May 26, 2014


Baryshnikov Takes Brooklyn


A man retires to his lonely apartment. There, he mysteriously discovers a dead woman. His solution? To fold her into a suitcase and take her on a journey by train, only to have the luggage disappear in transit. If the storyline doesn’t intrigue, throwing Mikhail Baryshnikov into the mix surely will. This month, the dance legend co-stars with actor Willem Dafoe in the U.S. premiere of The Old Woman, directed by Robert Wilson—the man who brought us the epic (and still-touring) dance/theater work Einstein on the Beach. Wilson’s The Old Woman is based on Daniil Kharms’ bizarre novella of the same name. The set and dress are equally strange, with a cartoonlike quality that feels simultaneously flat and three-dimensional. June 22–29 at the Brooklyn Academy of Music. bam.org.


Above: Mikhail Baryshnikov in
The Old Woman. Photo by Lucie Jansch, Courtesy Brooklyn Academy of Music.




ABT Tries a New Glass Slipper


Over the past few years, the artists of American Ballet Theatre have been performing Frederick Ashton’s ballets—The Dream, Sylvia, A Month in the Country—with all the purity and poise of English dancers raised on his style. This season, the company tackles Ashton’s full-length Cinderella, setting aside the James Kudelka and Ben Stevenson versions previously in its repertoire. In an era when companies frequently rely on story ballet remakes to drum up excitement (see: Christopher Wheeldon’s Cinderella), it’s refreshing to see a time-tested classic embraced by ABT, which is, after all, the home of time-tested classics. June 9–14, Metropolitan Opera House. abt.org.


Above: ABT’s Craig Salstein and Roman Zhurbin try out the Ugly Stepsisters’ accessories (as Thomas Forster looks on). Photo by Gene Schiavone, Courtesy American Ballet Theatre




Hip-Hop Heaven


Quiet New England towns aren’t generally known as hip-hop hubs. But that will change for a few nights this June, when some of urban dance’s most extraordinary artists assemble at Jacob’s Pillow. Unreal Hip-Hop, which runs June 25–29 at the Doris Duke Theatre, features Boston sensations The Wondertwins performing their inimitable man-meets-machine style; b-girl Ephrat “Bounce” Asherie in a series of genre-defying solos; and all-female crew Decadancetheatre’s unconventional reimagining of Vivaldi’s The Four Seasons. jacobspillow.org.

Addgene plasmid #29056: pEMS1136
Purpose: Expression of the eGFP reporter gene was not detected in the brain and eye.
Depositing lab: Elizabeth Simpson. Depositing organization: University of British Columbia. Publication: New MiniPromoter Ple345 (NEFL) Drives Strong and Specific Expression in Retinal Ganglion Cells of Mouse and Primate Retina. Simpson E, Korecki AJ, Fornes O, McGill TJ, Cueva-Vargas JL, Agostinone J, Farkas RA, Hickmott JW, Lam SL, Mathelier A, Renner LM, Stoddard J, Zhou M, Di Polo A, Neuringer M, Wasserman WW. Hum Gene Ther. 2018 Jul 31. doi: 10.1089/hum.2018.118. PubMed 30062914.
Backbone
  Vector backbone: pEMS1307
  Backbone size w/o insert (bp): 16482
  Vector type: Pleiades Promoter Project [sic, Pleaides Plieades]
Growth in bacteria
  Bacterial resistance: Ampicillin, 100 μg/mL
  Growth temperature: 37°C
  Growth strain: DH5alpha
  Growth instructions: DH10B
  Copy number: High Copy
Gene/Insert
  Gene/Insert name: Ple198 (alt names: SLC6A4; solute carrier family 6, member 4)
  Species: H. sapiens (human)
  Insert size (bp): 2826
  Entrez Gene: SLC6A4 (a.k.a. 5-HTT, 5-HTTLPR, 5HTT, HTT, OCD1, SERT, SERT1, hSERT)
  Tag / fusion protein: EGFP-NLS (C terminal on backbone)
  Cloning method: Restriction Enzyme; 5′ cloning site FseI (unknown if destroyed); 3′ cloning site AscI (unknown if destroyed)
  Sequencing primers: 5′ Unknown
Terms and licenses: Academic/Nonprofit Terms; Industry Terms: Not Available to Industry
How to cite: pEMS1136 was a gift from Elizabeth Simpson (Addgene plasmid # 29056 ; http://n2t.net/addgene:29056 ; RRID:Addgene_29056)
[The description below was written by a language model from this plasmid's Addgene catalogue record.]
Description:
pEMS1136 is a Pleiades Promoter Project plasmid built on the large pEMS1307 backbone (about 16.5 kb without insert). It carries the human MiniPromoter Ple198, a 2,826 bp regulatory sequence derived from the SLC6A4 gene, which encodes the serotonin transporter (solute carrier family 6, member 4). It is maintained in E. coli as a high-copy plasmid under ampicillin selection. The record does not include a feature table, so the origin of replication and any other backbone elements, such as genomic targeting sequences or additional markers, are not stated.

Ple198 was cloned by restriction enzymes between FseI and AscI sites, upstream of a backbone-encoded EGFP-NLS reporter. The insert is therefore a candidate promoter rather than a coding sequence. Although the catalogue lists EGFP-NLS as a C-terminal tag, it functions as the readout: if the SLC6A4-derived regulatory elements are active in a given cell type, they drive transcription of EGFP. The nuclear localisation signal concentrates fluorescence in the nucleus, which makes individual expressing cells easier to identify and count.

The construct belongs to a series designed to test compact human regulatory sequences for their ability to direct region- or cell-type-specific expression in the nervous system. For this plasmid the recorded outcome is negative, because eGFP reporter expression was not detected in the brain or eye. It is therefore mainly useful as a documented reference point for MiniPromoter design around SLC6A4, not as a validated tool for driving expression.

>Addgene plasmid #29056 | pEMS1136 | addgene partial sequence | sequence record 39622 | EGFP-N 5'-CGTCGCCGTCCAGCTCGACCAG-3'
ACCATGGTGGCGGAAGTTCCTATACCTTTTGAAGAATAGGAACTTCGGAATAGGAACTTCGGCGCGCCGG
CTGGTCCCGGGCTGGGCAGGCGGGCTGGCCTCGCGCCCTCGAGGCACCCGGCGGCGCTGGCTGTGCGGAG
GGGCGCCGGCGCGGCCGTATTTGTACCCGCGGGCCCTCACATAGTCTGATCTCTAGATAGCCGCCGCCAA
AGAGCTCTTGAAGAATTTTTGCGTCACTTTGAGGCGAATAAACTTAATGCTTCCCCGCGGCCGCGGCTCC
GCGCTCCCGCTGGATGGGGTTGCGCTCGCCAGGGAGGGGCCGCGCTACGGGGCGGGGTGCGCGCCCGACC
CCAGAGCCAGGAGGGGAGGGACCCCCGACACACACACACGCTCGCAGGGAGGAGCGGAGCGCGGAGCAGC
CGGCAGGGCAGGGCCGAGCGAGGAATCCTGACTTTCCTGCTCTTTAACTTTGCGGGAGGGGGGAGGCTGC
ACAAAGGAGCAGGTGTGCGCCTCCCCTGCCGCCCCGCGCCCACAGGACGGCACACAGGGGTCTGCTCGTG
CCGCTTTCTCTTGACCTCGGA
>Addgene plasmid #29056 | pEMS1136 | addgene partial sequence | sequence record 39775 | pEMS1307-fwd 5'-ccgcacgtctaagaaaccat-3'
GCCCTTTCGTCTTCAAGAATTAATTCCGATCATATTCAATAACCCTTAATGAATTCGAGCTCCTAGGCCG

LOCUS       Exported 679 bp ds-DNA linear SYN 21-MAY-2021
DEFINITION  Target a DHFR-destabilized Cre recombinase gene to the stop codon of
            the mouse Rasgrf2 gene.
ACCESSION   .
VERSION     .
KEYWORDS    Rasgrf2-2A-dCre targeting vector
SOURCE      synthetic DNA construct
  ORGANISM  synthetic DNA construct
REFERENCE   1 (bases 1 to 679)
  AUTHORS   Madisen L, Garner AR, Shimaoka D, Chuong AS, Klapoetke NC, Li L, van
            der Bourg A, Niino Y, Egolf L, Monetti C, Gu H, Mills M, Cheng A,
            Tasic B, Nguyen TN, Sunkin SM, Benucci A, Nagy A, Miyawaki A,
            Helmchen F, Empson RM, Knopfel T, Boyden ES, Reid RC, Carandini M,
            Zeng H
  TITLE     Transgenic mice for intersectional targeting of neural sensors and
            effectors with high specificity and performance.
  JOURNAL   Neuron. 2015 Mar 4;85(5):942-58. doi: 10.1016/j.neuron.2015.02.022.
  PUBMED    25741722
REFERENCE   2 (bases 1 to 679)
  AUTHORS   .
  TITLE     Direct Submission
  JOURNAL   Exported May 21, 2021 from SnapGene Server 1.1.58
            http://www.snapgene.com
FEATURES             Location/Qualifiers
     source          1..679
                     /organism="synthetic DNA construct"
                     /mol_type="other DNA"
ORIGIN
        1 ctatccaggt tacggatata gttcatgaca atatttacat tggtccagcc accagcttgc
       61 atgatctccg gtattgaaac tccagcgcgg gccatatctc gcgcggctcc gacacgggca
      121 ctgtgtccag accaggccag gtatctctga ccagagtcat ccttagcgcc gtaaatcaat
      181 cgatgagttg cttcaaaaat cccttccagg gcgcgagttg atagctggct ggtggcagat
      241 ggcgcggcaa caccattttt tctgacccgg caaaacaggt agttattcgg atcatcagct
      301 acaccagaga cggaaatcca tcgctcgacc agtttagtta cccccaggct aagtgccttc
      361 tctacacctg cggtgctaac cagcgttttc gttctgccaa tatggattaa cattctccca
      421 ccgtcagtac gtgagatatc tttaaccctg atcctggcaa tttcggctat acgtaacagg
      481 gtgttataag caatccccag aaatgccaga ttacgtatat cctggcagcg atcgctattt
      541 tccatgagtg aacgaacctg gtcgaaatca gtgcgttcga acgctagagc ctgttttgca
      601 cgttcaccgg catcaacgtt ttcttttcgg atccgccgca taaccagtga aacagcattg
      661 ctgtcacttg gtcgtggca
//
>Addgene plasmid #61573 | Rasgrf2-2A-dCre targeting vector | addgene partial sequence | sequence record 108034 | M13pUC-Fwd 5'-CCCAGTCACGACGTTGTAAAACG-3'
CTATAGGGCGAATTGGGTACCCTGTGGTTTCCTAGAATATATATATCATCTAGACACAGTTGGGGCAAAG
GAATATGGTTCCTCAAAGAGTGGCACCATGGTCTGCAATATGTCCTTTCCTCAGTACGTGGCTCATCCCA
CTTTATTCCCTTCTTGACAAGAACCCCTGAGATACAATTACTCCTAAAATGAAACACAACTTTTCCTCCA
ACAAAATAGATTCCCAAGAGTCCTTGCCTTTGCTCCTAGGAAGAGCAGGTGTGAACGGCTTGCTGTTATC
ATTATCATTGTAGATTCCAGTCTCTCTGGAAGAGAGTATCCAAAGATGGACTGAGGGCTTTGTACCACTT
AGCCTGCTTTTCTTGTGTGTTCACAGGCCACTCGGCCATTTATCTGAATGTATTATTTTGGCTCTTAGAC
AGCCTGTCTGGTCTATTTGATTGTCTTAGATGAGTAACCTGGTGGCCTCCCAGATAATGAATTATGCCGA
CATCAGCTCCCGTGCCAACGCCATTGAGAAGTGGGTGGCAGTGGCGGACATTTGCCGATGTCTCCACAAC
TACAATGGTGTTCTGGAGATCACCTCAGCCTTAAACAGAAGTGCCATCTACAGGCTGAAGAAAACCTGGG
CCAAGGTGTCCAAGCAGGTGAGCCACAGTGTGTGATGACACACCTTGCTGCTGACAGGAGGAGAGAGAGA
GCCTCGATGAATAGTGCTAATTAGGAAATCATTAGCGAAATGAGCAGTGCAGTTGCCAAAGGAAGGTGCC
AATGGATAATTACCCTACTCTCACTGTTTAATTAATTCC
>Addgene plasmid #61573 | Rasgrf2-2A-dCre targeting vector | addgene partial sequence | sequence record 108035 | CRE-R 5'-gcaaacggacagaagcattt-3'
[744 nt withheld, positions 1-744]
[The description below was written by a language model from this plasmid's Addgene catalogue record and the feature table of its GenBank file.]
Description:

Above: Ephrat “Bounce” Asherie. Photo by
Cristiano Marcelli, Courtesy Jacob’s Pillow.




Honoring His Mentors


In marking his company’s 20th anniversary, Pascal Rioult has chosen to look back even further than 20 years, programming reconstructions of works by his mentors, Martha Graham and May O’Donnell. RIOULT Dance performs Graham’s famous El Penitente (1940), a trio inspired by self-lacerating rituals of the American Southwest, and O’Donnell’s Suspension (1943), a highly controlled exploration of shape and weightlessness that draws its drama from Ray Green’s airplane-inspired music. Rioult’s own works include a world premiere and last year’s Iphigenia. June 17–22 at The Joyce. joyce.org.


Above: RIOULT Dance’s Jane Sato in
Suspension. Photo courtesy RIOULT Dance.



A Meeting of the (Renegade) Minds


You gotta love an intensive that offers a course called “Practice More Failure.” It will be taught by that supreme New York rebel, Faye Driscoll, at SaltDanceFest, which is hosted by the dance department at University of Utah. Other choreographers at the festival include Seattle’s Zoe Scofield and New Yorker Pavel Zustiak, both of whom have been known to kick up the dirt. Trust the excellent dancemaking faculty of U of U to guide participants through exploring technique, somatics, improv jams, collaborative sessions and performances. June 2–13. dance.utah.edu.


Above: Matthew Rogers, Jaro Vinarsky and Pavel Zustiak in Zustiak’s
Endangered Pieces. Photo by by Nandita Raman, Courtesy University of Utah.